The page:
Migrant rescuers welcome Angelina Jolie’s statement on Med crisis

Regina Catrambone: "People are still drowning, a stark reminder that the rescue of those escaping despair should be a shared endeavour."

Migrant Offshore Aid Station (MOAS), the refugee rescue mission financed by the Catrambone philantropists, praised the UNHCR and Special Envoy Angelina Jolie for helping raise awareness about the ongoing migration crisis in the Mediterranean Sea.

Jolie yesterday visited the facilities of the Armed Forces of Malta together with the UN High Commissioner for Refugees Antonio Guterres.

MOAS co-founder Regina Catrambone said that the men and women saved by the private NGO were not economic migrants, but people fleeing wars in the Middle East.

“During its first two weeks at sea, our private NGO MOAS has helped Mare Nostrum and Rome’s Maritime Rescue Coordination Centre with the rescue of around 2,000 people at sea. The men, women and children we are saving from unsafe vessels are not economic migrants; they are fleeing the ongoing wars and conflicts in Syria, Gaza and Libya.

“The situation is so desperate that they are selling all their belongings to get their families a place on these boats, in the full knowledge that they may end up like the hundreds of people who drowned at the weekend.”

Catrambone said MOAS fully supported the pleas by Angelina Jolie and UNHCR “for the world to wake up to the scale of the crisis”.

“The number of deaths reported in the Mediterranean is comparable to the numbers reported in wars and major conflicts and there is no reason to believe this is going to slow down.”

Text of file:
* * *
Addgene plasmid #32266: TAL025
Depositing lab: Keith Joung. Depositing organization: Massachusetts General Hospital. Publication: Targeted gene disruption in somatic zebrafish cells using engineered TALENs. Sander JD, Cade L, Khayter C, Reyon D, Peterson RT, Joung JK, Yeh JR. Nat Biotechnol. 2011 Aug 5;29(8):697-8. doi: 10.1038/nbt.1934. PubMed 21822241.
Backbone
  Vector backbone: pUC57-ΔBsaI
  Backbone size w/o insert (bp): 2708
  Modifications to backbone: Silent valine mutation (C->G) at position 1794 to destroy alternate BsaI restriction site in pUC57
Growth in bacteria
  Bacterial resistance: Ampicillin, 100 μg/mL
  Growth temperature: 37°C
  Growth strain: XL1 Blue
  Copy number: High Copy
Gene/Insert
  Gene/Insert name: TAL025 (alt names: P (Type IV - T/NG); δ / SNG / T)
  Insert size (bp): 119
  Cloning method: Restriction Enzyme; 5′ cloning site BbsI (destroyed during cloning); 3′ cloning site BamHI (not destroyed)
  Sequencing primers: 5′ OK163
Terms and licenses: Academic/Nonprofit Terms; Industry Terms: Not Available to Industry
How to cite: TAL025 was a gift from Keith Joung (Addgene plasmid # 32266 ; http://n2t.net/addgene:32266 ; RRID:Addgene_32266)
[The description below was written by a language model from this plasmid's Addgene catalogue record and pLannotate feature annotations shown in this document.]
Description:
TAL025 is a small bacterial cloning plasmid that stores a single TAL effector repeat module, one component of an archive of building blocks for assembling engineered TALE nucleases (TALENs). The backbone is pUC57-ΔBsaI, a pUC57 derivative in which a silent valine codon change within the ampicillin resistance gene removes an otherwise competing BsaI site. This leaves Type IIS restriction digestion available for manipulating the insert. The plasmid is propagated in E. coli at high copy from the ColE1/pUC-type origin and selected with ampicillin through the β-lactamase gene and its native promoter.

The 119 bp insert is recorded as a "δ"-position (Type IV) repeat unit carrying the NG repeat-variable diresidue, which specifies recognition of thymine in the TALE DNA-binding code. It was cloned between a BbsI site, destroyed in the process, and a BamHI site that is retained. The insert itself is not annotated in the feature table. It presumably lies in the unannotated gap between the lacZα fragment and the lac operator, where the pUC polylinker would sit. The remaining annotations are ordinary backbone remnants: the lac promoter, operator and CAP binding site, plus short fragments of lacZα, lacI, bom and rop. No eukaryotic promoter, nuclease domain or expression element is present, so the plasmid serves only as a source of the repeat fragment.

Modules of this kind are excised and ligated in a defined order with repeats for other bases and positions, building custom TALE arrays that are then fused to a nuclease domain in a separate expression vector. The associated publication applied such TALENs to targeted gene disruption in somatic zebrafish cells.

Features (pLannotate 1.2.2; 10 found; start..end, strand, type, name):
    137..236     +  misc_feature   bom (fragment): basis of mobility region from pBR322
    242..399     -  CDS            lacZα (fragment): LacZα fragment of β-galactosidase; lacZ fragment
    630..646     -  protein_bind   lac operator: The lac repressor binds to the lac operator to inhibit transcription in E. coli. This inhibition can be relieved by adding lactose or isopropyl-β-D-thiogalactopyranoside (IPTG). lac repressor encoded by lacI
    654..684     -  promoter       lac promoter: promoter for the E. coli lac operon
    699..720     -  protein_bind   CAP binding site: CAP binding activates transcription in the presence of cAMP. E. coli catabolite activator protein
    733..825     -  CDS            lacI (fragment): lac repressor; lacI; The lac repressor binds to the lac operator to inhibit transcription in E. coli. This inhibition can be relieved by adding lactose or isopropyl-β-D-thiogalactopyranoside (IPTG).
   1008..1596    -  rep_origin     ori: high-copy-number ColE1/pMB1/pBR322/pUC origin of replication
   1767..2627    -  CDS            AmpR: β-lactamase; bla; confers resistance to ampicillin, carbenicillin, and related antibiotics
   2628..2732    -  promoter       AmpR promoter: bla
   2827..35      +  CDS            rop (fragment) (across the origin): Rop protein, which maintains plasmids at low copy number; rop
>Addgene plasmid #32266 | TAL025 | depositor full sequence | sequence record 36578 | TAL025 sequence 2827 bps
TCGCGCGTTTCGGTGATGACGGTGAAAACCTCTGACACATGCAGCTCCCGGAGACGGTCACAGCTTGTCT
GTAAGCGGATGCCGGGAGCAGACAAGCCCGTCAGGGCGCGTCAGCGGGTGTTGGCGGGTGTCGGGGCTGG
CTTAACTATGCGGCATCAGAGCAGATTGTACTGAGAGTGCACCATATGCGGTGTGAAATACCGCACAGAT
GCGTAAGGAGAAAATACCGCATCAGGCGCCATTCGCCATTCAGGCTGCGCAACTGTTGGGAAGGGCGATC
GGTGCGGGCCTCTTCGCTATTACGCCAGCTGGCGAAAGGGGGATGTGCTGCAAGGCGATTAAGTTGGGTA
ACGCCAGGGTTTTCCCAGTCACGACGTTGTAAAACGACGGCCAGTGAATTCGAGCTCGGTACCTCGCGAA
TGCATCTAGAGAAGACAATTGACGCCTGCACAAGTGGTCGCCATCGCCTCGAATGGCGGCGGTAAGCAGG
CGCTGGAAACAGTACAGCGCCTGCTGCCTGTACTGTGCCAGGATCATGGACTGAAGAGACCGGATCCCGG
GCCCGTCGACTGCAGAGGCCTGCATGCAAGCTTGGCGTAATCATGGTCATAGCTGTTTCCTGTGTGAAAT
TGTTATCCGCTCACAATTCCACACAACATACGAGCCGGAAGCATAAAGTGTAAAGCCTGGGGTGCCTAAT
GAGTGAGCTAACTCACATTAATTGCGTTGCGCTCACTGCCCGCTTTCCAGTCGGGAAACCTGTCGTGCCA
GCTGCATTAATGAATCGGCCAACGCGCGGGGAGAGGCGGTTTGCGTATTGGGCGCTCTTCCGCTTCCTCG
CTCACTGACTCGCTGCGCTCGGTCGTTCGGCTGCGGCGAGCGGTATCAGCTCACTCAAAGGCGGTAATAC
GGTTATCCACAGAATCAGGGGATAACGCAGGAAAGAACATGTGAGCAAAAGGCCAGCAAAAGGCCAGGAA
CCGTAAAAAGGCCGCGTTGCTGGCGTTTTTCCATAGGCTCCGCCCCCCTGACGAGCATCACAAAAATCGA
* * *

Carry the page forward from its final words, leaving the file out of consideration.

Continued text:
Catrambone said MOAS's first mission had shown the organisation the conditions of the people on board the small overcrowded boats they travel on.

“It has also been a special experience for us to witness the expertise, compassion and determination of Mare Nostrum and other entities, including many private commercial vessels who participate in coordinated rescues. These are heroes who are helping to prevent more tragedies at sea and should receive adequate support and incentives to continue doing so.”

She said the harsh reality was that people are still drowning in the Mediterranean, a stark reminder that the rescue of those escaping despair should be a shared endeavour.

“Mare Nostrum is doing a fantastic job, but search and rescue in the Mediterranean is a collective responsibility. This is a humanitarian crisis that requires a concerted effort and MOAS has decided to act now. Through its actions, MOAS wants to join all those who recognise that nobody deserves to die out at sea.”

MOAS, a privately-funded humanitarian initiative consists of a 40-metre ship, Phoenix, conducted by a professional crew of rescuers, seafarers, paramedics and humanitarians. Phoenix re-entered Maltese waters yesterday after concluding its first 20 days at sea.

Phoenix will be in Malta this week before setting off on its second 20-day mission next week.